There appears to be some degree of uncertainty about the accentuation of final demonstratives in the literature. According to Wells, “this, that, these and those tend to convey new information and attract the nucleus”. Carr, however, holds a different view, affirming that they “count as function words, so they do not take the tonic when the LLI rule applies”. Let’s compare a couple of examples given by them:
Of course the examples are not the same and five is a much more accentable word than some, but the fact remains that both authors don’t agree on this matter.
Judging from the examples collected for this work, it seems reasonable to assert that final demonstratives are quite likely to be deaccented on a great number of occasions. Actually, many times they could be substituted with the pronoun it with no change of meaning at all. Let’s consider this:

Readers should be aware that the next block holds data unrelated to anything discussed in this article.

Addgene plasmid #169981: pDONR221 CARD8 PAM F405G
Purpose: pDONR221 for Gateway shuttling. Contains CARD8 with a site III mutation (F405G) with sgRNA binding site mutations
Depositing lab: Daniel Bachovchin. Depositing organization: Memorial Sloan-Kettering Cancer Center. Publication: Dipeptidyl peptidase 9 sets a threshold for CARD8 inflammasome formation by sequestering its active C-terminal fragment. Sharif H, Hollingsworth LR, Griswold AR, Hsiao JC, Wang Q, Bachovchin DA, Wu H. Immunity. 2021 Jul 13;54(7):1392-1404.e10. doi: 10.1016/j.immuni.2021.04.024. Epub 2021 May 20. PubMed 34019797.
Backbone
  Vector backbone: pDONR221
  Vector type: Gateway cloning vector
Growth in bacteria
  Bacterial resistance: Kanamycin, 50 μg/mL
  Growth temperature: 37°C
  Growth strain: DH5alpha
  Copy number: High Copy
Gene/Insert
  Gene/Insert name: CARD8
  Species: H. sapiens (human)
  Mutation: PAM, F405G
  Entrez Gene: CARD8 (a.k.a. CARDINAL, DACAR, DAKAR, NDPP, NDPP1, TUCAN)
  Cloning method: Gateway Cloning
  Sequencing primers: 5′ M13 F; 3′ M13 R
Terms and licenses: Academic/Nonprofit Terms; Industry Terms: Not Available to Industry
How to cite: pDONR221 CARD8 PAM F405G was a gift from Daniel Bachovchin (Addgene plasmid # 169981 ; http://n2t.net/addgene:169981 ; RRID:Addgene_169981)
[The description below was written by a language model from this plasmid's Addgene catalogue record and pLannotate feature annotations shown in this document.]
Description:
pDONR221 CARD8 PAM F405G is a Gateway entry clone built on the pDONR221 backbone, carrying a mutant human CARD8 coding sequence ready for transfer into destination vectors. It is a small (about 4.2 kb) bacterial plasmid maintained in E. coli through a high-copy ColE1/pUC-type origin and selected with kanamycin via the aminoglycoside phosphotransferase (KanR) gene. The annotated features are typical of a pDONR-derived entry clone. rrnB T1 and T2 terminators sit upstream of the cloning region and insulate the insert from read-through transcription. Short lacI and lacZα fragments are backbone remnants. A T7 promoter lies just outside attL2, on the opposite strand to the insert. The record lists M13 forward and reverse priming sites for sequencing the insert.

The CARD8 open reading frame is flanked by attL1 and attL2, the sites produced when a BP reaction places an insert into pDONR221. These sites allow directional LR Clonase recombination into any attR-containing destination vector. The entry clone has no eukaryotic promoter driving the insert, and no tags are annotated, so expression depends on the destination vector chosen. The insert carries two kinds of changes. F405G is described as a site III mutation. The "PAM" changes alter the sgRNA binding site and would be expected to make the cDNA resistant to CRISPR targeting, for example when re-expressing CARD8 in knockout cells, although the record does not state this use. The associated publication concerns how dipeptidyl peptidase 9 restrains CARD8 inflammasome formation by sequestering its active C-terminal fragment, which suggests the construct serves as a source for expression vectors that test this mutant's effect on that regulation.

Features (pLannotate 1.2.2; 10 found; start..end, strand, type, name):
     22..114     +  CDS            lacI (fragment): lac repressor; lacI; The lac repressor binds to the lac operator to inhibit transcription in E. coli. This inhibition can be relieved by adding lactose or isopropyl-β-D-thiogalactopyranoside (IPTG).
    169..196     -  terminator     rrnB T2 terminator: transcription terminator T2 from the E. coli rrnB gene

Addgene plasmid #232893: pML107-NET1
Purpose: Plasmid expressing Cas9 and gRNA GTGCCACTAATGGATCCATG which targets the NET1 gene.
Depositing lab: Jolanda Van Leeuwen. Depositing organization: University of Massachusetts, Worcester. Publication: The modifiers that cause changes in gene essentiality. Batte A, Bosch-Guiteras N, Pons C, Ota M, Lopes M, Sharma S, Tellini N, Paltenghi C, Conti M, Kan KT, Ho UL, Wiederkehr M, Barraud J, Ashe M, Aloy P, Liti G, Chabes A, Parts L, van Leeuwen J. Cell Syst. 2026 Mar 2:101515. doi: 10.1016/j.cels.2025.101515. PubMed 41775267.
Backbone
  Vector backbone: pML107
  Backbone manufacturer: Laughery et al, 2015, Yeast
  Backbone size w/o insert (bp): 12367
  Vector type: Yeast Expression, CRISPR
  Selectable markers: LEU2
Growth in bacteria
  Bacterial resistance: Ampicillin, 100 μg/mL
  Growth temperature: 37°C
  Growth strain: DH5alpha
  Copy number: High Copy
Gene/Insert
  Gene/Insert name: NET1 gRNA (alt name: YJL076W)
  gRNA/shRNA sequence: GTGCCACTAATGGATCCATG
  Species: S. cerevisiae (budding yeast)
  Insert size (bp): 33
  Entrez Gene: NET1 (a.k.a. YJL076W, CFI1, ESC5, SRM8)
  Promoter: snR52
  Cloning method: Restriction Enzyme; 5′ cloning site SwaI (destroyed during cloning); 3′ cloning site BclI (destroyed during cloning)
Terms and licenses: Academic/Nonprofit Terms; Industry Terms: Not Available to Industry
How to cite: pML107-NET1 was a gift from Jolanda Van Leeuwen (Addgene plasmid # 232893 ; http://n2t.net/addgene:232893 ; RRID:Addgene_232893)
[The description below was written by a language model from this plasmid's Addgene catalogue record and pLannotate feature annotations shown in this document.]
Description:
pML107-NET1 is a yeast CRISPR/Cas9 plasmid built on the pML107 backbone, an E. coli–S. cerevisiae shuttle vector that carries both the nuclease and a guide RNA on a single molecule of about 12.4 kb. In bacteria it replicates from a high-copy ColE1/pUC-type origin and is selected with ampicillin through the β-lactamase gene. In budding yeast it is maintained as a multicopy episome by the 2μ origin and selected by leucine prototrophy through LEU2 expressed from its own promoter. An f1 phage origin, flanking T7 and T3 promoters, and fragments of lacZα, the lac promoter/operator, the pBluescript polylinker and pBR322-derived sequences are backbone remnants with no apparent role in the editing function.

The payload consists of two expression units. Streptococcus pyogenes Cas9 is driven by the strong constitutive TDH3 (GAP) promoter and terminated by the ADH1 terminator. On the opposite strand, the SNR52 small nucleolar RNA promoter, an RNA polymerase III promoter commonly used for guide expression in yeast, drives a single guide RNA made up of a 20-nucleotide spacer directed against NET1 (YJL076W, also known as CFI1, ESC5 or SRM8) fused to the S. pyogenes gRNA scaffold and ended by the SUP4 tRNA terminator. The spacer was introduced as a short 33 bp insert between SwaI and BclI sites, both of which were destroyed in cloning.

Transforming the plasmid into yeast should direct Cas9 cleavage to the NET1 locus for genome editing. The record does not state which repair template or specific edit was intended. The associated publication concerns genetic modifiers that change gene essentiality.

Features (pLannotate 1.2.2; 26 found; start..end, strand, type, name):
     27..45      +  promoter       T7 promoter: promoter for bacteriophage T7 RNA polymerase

On the other hand, it also is true that final demonstratives can be accented for emphatic purposes.
Which possibility prevails it might be difficult to say for sure. The examples gathered here are sorted out in two different groups. In the first one, final demonstratives are deaccented. In the second, they bear the nucleus. Interestingly the former clearly outnumber the latter, and, for what is worth, I should say that the reason for this imbalance is that they were much easier to find.
- Final demonstratives deaccented
(309) I suppose so, I never really thought about that (Dennis Price; Berkshire, UK).
(310) Before I do that / there’s something I want to talk to you about (Frank Alberston; Fergus Falls, Minnesota, US).
- Final demonstratives accented
(311) I know that (john Nettleton; London, UK).
(312) Anthony is not like me. You can say that again (Hugh Laurie; Oxford, England).
(313) I’m sorry to hear that (Philip Loeb; New York, US).